U.S. Navy Sailors render honors aboard the aircraft carrier USS Nimitz (CVN 68), as the ship passes the USS Arizona Memorial at Joint Base Pearl Harbor-Hickam. (U.S. Navy photo by Mass Communication Specialist 3rd Class Cole Schroeder/Released)

In the early 1960s, workmen spent months carving up a huge unsubmerged portion of the USS Arizona, sunk by the Japanese surprise attack on Pearl Harbor on Dec. 7, 1941.

Chunk by chunk, cranes lifted and transported pieces of the ship to the Navy’s boneyard on nearby Waipio Peninsula — all in preparation for constructing a permanent USS Arizona Memorial above the remaining submerged ship. The memorial was completed and dedicated in 1962.

“That wreckage has been resting over there basically since 1961,” said Daniel Martinez, chief historian for the WWII Valor in the Pacific National Monument, which includes the Arizona.

On Thursday, a large piece of that deck will head to a war memorial in the Texas Panhandle, delivered by UPS via air and truck.

“We’re really excited about it,” said Ernie Houdashell, a Texas county judge who headed the effort to obtain the relic. “It’s really, really an honor to think we’re going to have a piece of this national treasure.”


Its acquisition is part of an effort by Houdashell to obtain significant displays representing the Navy, Army, Air Force and Marine Corps for the memorial.

The Arizona artifact will join a Vietnam War-era Huey helicopter — representing the Army — and an F-100 supersonic fighter jet used by the Air Force.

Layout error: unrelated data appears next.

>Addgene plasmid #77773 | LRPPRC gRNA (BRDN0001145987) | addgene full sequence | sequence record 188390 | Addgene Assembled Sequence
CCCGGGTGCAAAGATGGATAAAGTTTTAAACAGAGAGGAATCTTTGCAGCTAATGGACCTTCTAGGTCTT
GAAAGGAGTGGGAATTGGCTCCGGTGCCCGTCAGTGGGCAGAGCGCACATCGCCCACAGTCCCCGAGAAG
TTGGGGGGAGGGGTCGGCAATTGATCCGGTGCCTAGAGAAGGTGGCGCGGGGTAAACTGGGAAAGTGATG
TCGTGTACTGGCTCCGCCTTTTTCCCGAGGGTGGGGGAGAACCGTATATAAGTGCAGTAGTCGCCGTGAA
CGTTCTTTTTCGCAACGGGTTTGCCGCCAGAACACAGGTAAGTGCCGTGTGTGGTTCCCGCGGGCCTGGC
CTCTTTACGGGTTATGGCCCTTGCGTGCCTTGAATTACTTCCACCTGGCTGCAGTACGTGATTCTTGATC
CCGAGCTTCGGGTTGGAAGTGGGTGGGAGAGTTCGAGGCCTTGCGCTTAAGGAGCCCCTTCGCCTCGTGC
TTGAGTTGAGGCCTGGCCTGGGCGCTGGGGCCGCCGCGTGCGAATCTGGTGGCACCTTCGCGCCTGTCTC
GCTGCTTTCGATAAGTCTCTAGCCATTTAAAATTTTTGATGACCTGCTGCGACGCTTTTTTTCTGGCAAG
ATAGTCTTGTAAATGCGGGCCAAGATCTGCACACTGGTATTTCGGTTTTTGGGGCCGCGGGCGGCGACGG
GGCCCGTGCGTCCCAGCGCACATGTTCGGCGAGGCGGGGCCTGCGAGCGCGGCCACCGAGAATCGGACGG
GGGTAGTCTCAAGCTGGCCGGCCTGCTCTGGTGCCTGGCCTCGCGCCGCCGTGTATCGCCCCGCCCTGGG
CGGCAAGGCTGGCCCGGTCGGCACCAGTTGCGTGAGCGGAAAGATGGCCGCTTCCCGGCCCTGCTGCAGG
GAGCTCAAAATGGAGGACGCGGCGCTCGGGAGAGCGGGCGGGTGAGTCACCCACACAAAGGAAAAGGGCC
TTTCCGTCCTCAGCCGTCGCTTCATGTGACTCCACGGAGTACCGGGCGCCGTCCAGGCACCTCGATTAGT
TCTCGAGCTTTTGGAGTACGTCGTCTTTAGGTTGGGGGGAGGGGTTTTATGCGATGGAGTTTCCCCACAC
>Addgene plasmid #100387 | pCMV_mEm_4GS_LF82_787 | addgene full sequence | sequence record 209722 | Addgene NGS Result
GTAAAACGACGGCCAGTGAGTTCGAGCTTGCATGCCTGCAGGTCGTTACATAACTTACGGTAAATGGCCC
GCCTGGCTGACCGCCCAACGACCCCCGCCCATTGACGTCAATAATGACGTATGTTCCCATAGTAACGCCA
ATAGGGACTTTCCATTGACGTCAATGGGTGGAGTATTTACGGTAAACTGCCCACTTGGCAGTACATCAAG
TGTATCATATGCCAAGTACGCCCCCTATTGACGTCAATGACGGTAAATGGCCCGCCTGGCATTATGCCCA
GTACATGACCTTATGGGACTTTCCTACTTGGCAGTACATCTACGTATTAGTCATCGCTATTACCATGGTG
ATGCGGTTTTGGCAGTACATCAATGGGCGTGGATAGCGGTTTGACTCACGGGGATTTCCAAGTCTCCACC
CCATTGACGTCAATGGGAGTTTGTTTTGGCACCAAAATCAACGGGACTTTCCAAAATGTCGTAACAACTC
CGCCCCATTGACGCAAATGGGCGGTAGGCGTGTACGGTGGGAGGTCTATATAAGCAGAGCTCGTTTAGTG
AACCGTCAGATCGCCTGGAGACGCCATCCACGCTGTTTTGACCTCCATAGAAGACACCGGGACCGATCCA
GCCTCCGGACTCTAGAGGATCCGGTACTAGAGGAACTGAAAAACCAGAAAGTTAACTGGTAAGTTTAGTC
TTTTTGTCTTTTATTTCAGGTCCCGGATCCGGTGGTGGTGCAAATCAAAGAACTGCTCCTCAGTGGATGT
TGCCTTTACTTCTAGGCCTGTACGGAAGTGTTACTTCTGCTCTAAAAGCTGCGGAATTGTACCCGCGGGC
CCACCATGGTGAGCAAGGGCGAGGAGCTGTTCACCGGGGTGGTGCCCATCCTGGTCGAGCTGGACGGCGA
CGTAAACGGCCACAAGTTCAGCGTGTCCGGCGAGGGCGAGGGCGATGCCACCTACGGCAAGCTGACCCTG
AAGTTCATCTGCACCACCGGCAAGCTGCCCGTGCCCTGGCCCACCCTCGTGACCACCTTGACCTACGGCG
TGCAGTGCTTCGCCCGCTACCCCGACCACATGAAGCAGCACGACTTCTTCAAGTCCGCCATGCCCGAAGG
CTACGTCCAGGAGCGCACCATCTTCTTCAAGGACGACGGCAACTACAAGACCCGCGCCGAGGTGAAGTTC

“We were looking for something for the Navy guys,” Houdashell said. He had learned of the wreckage pile on Waipio Peninsula decades earlier while working for a congressman, he said.

About two years ago, he investigated the possibility of getting a section of the wreckage to display and found that the Texas memorial qualified to obtain it from the Navy.

John Dalton, who served as Navy secretary in the 1990s, made that possible, Martinez said.

“He issued an order that the Arizona wreckage should be dispensed to veterans of Pearl Harbor and to museums that requested a piece of it,” he said. “There are now pieces of wreckage all over.”


Among those that have claimed a piece of USS Arizona history are the National WWII Museum in New Orleans and the National Museum of the Pacific War in Fredericksburg, Texas.

But those displays are small compared to the one being shipped to Amarillo, Houdashell said.

It’s roughly a 5-by-6-foot piece, weighing about 400 pounds, he said.

“It’s not pretty — but neither was it when it got bombed,” he said.

UPS is providing free shipping, and the crate is scheduled to arrive in Amarillo on June 30.

“This is part of the fabric of American history, and if we can help make the Arizona and Pearl Harbor real to new generations of students, particularly in Amarillo, it’s something we want to be a part of,” said Jim Mayer, public relations manager at UPS.

The goal is to dedicate the new display on Dec. 7 this year, Houdashell said.

An accompanying plaque will diagram the Arizona and the location from which the relic was removed, he said. Another plaque will list the names of the men who were aboard the ship on the day of the attack.

The Amarillo artifact includes a portion of the wooden planks used in the first, temporary memorial built on the Arizona’s boat deck in 1950 by order of Adm. Arthur Radford, then-commander of Pacific Fleet.

The design for the permanent memorial, however, called for no portion of the viewing area to be in contact with the Arizona, Martinez said.

Thus, a large section of the superstructure that stood above the waterline had to be chopped up and moved to the marshland of Waipio Peninsula.

“It’s going to have a very reverent place other than over on a swampy island rotting away,” Houdashell said of the artifact. “We’re going to treat it in a very sacred manner.”